I think that I am unusually puzzled by the nature of the discipline around which I have centered most of my professional life. What is philosophy? What are its objects of inquiry? How is it possible to gain philosophical knowledge? These questions have led me to the origins of Western Philosophical inquiry to see how the discipline began and developed. My earlier work focused on the Socratic method of question and answer (sometimes known as "dialectic") that Plato dramatizes in his dialogues and which remains the primary method of philosophical inquiry today. I was interested in figuring out the distinctive features of the method, how (if at all) it differed from other intellectual methods (e.g., the scientific method, sophistry), and how the world and our mental faculties must be if such a method of inquiry were to be a reliable method for discovering truths.
More recently, I have attempted to apply the philosophical insights of the Ancients, especially those of Plato and Aristotle, to contemporary philosophical debates. In particular, I’ve applied some of Aristotle’s thoughts about the nature of eudaimonia to contemporary ethical questions about what makes a life worth living and so what constitutes a death with dignity. Most recently, I’ve attempted to show how Plato's insights can contribute to contemporary debates about the nature of well-being, moral knowledge, and practical rationality.
I am fortunate to be teaching at Amherst College, where my teaching can mirror my research interests. Here are some of the courses that I’ve taught over the years:
Philosophy 01: Rights and Wrongs (a writing intensive course)
Philosophy 11: Introduction to Philosophy
Philosophy 17: Ancient Philosophy
Philosophy 21: Self and Others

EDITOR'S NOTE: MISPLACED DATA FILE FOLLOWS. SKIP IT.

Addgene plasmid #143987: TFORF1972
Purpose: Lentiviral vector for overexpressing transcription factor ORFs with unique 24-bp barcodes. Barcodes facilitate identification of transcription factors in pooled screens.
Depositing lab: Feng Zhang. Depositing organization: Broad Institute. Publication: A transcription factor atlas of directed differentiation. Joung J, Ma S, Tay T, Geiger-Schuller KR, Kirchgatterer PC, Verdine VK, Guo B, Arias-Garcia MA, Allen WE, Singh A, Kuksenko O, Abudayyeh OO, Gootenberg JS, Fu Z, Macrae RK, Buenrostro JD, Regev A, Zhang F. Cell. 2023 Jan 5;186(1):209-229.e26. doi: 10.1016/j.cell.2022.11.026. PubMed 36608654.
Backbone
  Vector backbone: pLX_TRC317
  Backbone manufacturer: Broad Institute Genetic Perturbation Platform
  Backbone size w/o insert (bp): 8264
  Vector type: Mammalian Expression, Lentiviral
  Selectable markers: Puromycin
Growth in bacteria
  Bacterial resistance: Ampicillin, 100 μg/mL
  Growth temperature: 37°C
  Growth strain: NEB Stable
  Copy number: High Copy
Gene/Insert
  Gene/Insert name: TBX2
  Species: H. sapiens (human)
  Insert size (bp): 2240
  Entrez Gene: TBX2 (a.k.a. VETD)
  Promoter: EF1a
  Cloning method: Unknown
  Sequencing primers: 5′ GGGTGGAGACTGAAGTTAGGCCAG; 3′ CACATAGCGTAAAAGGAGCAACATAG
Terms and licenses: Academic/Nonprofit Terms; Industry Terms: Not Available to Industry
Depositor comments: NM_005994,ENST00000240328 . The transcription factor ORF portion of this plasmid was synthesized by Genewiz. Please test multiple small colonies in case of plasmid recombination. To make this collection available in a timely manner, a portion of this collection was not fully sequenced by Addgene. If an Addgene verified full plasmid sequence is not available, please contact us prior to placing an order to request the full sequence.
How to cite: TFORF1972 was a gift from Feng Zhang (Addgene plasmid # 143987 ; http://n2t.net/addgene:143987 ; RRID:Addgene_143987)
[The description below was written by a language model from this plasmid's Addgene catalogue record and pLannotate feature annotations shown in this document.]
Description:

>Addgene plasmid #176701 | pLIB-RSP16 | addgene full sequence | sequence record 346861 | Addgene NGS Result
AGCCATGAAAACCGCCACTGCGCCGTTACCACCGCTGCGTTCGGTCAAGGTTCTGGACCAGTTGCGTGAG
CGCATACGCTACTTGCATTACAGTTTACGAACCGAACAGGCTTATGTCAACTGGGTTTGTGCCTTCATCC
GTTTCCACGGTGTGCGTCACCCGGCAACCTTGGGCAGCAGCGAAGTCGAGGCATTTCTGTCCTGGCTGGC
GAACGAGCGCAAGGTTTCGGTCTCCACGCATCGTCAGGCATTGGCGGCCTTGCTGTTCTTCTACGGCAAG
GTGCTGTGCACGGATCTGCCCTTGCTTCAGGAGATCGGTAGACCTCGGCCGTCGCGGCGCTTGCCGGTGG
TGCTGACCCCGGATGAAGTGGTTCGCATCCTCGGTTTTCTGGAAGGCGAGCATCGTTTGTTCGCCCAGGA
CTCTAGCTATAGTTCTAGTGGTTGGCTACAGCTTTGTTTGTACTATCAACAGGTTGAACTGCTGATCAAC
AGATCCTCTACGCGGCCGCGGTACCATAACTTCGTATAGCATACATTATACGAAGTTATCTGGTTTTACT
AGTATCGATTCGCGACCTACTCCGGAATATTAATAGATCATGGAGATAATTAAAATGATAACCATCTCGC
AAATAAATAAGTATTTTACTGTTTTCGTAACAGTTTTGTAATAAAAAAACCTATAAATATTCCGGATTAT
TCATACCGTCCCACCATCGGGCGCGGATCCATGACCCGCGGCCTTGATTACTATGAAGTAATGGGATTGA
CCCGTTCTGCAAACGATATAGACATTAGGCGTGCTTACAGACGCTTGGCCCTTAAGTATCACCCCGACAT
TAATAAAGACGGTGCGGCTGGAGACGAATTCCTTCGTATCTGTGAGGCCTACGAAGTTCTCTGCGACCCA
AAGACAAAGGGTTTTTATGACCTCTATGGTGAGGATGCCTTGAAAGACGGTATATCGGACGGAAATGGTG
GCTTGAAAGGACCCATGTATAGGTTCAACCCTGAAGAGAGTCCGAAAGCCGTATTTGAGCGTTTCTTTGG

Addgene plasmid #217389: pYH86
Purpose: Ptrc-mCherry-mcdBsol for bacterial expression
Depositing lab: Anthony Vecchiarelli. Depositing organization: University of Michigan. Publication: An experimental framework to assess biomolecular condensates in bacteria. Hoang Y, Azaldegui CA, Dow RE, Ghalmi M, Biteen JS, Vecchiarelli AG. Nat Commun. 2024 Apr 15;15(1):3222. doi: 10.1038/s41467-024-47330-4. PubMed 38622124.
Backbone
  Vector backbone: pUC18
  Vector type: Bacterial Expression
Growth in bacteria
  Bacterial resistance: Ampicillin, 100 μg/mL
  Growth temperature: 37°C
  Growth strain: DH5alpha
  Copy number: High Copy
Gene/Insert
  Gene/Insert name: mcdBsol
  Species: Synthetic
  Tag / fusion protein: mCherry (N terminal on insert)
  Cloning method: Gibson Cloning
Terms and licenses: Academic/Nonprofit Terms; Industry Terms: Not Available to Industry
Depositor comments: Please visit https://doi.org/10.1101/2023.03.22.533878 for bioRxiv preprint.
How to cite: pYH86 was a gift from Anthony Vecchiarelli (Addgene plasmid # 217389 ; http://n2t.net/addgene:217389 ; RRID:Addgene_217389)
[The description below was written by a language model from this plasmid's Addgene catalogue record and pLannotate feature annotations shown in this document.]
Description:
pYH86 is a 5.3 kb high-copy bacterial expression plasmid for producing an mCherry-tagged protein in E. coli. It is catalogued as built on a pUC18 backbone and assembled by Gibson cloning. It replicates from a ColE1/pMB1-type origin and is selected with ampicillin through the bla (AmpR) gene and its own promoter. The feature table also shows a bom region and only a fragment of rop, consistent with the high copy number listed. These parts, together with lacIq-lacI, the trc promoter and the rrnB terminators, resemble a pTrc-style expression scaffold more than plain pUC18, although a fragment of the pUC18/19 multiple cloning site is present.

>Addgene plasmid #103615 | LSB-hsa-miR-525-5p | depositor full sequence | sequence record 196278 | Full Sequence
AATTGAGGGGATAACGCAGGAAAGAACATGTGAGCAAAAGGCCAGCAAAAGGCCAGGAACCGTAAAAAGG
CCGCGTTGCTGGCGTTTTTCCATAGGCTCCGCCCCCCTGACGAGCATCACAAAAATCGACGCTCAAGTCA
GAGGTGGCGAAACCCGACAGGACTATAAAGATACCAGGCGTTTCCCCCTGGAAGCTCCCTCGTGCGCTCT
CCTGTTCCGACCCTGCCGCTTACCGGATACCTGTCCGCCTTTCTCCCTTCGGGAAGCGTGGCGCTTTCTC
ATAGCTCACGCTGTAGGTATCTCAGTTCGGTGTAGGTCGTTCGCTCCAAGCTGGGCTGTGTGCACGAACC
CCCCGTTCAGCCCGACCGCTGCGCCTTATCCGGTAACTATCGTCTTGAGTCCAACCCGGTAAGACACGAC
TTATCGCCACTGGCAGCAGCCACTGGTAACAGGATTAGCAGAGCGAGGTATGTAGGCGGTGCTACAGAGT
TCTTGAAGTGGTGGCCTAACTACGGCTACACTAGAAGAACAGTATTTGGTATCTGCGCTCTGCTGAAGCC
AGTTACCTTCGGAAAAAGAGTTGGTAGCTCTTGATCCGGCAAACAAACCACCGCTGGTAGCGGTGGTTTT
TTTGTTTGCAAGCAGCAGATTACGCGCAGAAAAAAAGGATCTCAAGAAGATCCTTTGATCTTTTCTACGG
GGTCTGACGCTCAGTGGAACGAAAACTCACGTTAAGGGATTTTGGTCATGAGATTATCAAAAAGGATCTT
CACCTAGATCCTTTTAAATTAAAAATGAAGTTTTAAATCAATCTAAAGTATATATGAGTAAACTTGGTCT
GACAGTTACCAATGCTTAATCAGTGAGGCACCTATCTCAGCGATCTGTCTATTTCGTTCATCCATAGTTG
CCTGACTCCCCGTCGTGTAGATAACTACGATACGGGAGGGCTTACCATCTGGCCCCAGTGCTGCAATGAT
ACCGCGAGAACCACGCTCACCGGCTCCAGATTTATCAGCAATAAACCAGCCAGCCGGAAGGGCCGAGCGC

Philosophy 23: Health Care Ethics
Philosophy 25: Justice, the Good, and the State: The Classical Tradition in Political Philosophy
Philosophy 29: Freedom and Responsibility
Philosophy 33: Philosophy of Mind
Philosophy 39: British Empiricism
Philosophy 43: Marx and Marxism
Philosophy 46: Aristotelian Ethics
Philosophy 47: Aristotle’s Ethics and Politics
Philosophy 48: Plato
Philosophy 49: Aristotle
Philosophy 63: Analyzing Feminism
Philosophy 63: Plato’s Republic
Philosophy 63: Well-Being and Well-lived Lives
As my students know, my concern with the quality of their writing borders on an obsession. I now have another outlet for this passion at The Writing Center at Amherst College.
Cornell University, Ph.D. (Philosophy), 1991
Cornell University, M.A. (Philosophy), 1988
Bryn Mawr College, A.B. (Philosophy), summa cum laude, 1985
"Recollection and the 'Problem of the Elenchus'." Proceedings of the Boston Area Colloquium in Ancient Philosophy 10 (1994): 257-295.
Method in Ancient Philosophy (editor). Oxford: Oxford University Press, 1998.
"What is a Death with Dignity?" Journal of Medicine and Philosophy 28 (2003): 461-487.
"The Attractions and Delights of Goodness: Some Platonic Reflections on Internalism." The Philosophical Quarterly 54 (2004): 353-67. (Winner of the 2003 Philosophical Quarterly essay prize.)
"How to Know the Good: The Moral Epistemology of Plato's Republic." The Philosophical Review 114 (2005): 469-96.
"How Should I Be? A Defense of Platonic Rational Egoism." European Journal of Philosophy 23 (2015): 39-67.